SKU: AM014301
per Bag of 3
Shipping begins the week of March 18th, 2024
A showy summer flower, 'Strawberry Candy' Reblooming Daylily has rose-pink petals with ruffled, picotee edges that surround strawberry-red centers and yellow-green throats. Like all daylilies, 'Strawberry Candy' prefers to make its home in full sun but will tolerate a variety of conditions. Reblooms with enthusiasm in fall. (Hemerocallis)
key features
Botanical Name
Hemerocallis Strawberry Candy
Growing Zones
Zone 3, Zone 4, Zone 5, Zone 6, Zone 7, Zone 8, Zone 9
Rabbit Resistant, Easy To Grow, Low Maintenance, Reblooming, Mass Plantings, Erosion Control
Light Requirements
Full Sun, Half Sun / Half Shade
Mature Height
22-26" tall
Bloom Time
Early to mid summer, again in late summer


Pink petals with strawberry red, dark-ringed yellow throats and picotee petal edges make Strawberry Candy a big success. With about average Daylily height, the flowers of this one are 4 1/2 inches across, good sized for a re-bloomer.

Like Barbara Mitchell, this one is always in the top 5 or so in the big national popularity poll at the American Hemerocallis Society, the biggest award a Daylily can receive.

About Daylilies, the most popular perennials: It all started with the original wild orange Daylily. Many Americans think the tough old orange Daylily they see in old gardens and along roadsides is a wildflower, but it really isn't. No Daylily is native to North America; most hail from Asia.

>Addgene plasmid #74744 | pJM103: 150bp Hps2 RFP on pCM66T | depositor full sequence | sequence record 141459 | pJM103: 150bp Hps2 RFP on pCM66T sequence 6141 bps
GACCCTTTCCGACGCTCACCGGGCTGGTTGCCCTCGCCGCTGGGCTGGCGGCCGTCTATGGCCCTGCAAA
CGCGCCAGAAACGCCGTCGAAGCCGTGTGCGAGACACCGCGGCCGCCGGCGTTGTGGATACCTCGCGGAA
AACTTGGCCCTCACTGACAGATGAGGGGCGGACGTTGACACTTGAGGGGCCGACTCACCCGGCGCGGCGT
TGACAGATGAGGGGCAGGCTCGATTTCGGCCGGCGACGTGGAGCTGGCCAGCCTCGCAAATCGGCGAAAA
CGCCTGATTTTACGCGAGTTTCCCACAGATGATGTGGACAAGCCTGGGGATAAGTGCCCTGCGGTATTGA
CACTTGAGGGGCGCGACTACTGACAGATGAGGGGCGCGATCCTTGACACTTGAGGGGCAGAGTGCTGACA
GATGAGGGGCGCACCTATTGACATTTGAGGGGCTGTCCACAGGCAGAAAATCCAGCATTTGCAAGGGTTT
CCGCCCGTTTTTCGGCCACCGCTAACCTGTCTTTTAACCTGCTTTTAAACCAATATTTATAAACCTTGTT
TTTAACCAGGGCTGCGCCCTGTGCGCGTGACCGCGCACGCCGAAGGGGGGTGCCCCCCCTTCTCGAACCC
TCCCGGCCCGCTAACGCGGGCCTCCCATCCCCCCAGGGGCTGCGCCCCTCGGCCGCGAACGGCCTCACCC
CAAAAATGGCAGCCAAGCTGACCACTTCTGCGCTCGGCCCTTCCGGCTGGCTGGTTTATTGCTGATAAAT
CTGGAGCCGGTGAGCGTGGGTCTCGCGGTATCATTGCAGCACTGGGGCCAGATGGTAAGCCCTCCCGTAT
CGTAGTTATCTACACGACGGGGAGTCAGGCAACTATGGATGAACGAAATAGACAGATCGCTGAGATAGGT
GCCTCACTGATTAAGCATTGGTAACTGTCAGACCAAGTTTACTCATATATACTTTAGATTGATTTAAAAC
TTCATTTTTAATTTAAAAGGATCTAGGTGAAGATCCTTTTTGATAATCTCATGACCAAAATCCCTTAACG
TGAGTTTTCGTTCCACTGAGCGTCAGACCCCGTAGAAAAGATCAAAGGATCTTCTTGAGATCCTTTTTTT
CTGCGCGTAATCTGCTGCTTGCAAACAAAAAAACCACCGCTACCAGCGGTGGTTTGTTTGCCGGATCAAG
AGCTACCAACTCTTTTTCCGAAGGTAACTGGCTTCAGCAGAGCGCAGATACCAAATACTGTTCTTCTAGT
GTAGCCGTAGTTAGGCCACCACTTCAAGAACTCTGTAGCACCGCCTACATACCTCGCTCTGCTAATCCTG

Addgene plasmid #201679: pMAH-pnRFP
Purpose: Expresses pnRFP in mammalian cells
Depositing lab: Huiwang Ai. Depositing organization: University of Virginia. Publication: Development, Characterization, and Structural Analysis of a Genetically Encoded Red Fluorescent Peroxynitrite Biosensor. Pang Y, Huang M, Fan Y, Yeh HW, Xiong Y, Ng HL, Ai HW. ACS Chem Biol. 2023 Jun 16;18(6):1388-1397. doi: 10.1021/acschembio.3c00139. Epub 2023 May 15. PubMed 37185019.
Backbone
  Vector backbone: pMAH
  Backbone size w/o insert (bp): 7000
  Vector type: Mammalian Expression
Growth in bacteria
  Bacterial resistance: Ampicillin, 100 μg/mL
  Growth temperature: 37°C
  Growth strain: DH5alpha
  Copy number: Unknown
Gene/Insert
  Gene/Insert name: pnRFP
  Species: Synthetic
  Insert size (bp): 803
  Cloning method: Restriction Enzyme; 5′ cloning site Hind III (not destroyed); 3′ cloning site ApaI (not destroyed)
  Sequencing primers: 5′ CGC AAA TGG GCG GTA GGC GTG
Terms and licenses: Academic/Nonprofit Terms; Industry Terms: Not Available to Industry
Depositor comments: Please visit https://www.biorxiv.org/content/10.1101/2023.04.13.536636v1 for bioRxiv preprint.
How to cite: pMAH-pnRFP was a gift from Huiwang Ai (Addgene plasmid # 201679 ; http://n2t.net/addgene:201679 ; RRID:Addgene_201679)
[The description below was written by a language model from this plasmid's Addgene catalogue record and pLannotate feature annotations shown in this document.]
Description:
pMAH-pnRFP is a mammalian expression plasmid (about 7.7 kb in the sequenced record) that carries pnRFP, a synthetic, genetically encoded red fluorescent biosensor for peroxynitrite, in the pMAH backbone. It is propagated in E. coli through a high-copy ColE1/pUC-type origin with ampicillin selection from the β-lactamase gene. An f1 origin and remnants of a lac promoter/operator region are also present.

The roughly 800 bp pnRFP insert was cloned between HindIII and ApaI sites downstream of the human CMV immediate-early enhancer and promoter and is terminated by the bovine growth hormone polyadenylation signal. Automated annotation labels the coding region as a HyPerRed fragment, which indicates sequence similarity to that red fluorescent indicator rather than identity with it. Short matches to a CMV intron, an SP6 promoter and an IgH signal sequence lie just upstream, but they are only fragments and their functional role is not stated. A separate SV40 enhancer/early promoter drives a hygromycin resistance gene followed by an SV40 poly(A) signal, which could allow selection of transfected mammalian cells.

Don't confuse them with the true lilies: Daylilies are not really lilies. In fact, they are quite different. As you know, true lilies grow on tall stems with flowers at the top. Daylily flower stems (called scapes) are generally much shorter, and grow from a fountain of grass-like foliage at ground level. Daylilies are members of the genus, Hemerocallis, not Lilium, which is the genus name of true lilies.

Daylily Roots, not bulbs As all good gardeners know, Daylilies don't grow from bulbs like true lilies. Daylilies form a mass of thickened, fleshy roots. These unique root systems hold so much moisture and nutrients, the plants can survive out of the ground for weeks. This survival system, making them tough, and really easy to handle, is one of the reasons they're so popular today. They're also dependably hardy, so once you have them, you have them for years.

Types of Daylilies for today's gardens: The famous old orange Daylily and the well-known old Lemon Lily are not the only wild Daylilies, just the most famous. There are 20 Daylily species, worldwide. Today from those 20 plants, more than 20,000 hybrids have been created, to satisfy gardeners who love Daylilies, and just cant get enough. Hybridizing Daylilies for various colors and styles is not new. Famous old reliable hybrids like Catherine Woodbury--the lovely lavender and yellow bi-color--have been around for decades.

The re-bloomers for twice the bloom. Today's craze for re-blooming Daylilies all began with Stella D'Oro, the now-famous yellow dwarf Daylily that blooms once during late spring (the regular Daylily blooming season), and then again in late August and into fall. Today, there are hundreds of re-bloomers, from dwarfs to full-size beauties. 

The latest and greatest: In any group of highly popular hybrids, there is always something newer and better. Some real break-through successes of new types for their times are Daylilies like Victoria's Secret and Big Smile, with elaborately ruffled petals and clear contrasts of magnificent colors.